The Atlantic diet: A carb-friendly alternative to the Mediterranean diet


For those who love their carbohydrates but are looking to eat healthier, the Atlantic diet, a neighbour to the Mediterranean diet, might be exactly what you’re searching for.

The Atlantic diet includes unprocessed whole foods, such as fresh produce, and wine in moderation, just like the Mediterranean diet. The difference is that it includes more starchy carbohydrates, bread, and dairy products like cheese.

Based on the traditional eating habits of northern Spain and Portugal, the Atlantic diet could help prevent chronic diseases and promote a healthy metabolism. This is according to a study published on February 7th in JAMA Network Open. This new research suggests that this carbohydrate-rich eating plan, which includes dairy products, may offer similar benefits to the highly praised Mediterranean diet in protecting metabolic health and preventing chronic diseases.

What is the Atlantic diet?

The Atlantic diet from Portugal or Galicia focuses on abundant longevity-boosting foods. These include fresh vegetables, olive oil, legumes, seafood, fish, and even wine. It is similar to the Mediterranean diet. This diet has been considered the healthiest diet in the world for seven consecutive years, emphasising whole, unprocessed foods.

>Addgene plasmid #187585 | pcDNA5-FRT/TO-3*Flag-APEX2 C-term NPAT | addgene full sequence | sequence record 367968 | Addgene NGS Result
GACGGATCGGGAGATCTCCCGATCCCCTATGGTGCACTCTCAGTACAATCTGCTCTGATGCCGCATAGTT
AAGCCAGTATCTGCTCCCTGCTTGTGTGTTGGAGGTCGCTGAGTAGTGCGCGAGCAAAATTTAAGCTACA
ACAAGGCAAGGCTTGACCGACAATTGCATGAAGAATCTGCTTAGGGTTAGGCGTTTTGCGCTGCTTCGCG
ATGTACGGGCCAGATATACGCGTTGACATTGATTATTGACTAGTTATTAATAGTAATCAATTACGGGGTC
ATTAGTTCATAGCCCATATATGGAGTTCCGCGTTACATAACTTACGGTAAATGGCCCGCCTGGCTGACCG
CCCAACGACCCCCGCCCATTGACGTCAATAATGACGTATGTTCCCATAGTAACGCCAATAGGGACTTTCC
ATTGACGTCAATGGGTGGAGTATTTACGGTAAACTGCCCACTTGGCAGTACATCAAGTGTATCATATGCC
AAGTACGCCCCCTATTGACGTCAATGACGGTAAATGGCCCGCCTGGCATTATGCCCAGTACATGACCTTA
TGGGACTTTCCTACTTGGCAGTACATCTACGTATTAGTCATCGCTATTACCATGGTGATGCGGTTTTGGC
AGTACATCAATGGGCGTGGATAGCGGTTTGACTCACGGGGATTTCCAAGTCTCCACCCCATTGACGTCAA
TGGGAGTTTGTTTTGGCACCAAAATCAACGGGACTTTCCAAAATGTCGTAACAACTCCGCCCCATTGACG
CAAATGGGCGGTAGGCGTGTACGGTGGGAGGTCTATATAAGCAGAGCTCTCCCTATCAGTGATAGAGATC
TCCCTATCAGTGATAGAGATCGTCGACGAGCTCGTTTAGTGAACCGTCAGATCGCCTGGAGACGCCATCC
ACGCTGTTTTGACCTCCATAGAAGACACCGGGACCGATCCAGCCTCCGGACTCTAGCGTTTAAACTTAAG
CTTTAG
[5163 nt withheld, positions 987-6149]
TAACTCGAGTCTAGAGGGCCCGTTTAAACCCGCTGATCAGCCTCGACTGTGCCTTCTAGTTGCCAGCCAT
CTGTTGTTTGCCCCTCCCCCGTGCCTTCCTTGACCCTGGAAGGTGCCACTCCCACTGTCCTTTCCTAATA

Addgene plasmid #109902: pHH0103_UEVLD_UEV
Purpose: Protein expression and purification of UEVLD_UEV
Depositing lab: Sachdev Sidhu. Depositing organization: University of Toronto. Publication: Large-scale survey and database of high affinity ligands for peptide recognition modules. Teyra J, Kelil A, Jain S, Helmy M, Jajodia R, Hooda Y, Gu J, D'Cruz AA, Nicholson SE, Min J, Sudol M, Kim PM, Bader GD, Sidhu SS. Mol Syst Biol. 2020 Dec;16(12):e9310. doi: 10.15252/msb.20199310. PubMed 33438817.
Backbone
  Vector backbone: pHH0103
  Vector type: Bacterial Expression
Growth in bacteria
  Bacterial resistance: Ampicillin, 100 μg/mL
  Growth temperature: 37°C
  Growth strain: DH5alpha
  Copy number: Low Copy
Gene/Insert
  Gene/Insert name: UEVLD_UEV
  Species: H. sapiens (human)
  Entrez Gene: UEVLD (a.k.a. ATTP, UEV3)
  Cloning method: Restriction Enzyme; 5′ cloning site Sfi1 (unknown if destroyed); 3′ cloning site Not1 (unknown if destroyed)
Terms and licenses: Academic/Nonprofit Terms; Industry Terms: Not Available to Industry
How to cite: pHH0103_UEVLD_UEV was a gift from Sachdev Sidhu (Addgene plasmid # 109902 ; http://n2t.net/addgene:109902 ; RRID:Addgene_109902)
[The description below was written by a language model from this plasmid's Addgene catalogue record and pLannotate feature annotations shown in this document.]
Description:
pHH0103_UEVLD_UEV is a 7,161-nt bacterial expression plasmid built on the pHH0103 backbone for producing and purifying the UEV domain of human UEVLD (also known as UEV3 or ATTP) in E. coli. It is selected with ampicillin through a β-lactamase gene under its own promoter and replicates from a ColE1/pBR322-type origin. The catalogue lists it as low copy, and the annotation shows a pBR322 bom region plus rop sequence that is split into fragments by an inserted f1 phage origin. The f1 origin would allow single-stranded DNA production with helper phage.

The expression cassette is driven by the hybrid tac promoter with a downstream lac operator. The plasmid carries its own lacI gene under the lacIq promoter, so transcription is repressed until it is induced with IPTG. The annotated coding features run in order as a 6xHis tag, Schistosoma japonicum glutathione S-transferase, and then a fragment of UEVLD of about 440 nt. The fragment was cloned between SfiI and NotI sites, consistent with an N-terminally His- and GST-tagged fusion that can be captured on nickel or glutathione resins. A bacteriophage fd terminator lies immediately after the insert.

However, there are differences: compared to the Mediterranean diet, the Atlantic diet contains more carbohydrates. These come specifically from whole grains and starchy foods like bread, pasta, and potatoes, recommending 6-8 servings a day. It also includes cheese and other dairy products, as well as lean meats and red meat in moderation.


What does this new study say? Researchers from the University of Santiago de Compostela tracked 231 families (518 individuals) from rural Spain for six months. They analysed their metabolic health with measurements such as weight, cholesterol levels, and blood pressure.

Half of the participants were randomly assigned to follow a traditional Atlantic diet. These participants were provided with food, cooking classes, and other resources for this purpose. The other half were instructed to continue with their usual dietary guidelines.

After six months, those following the Atlantic diet showed a 68% lower likelihood of developing metabolic syndrome. This is a set of health issues that includes elevated cholesterol levels and a higher risk of heart disease, stroke, or diabetes. The researchers found that those on the Atlantic diet had slimmer waists and were less likely to have high levels of abdominal fat compared to their peers who did not follow the diet.

Blood health

However, the diet did not seem to influence specific health measures such as blood pressure or blood sugar levels, indicating that further research is needed to understand how it works and who can benefit from it. For now, the researchers discovered that a key factor in the health benefits was that participants followed the diet as a family. Previous studies suggest that social support can facilitate the creation and maintenance of healthy habits.

And there is compelling evidence that eating whole, nutrient-dense foods has a multitude of health and longevity benefits, whether one opts for more Mediterranean meals, embraces the eating style of the so-called blue zones—rich in centenarians—or chooses the Atlantic diet.

Mediterranean diet and a good sex life!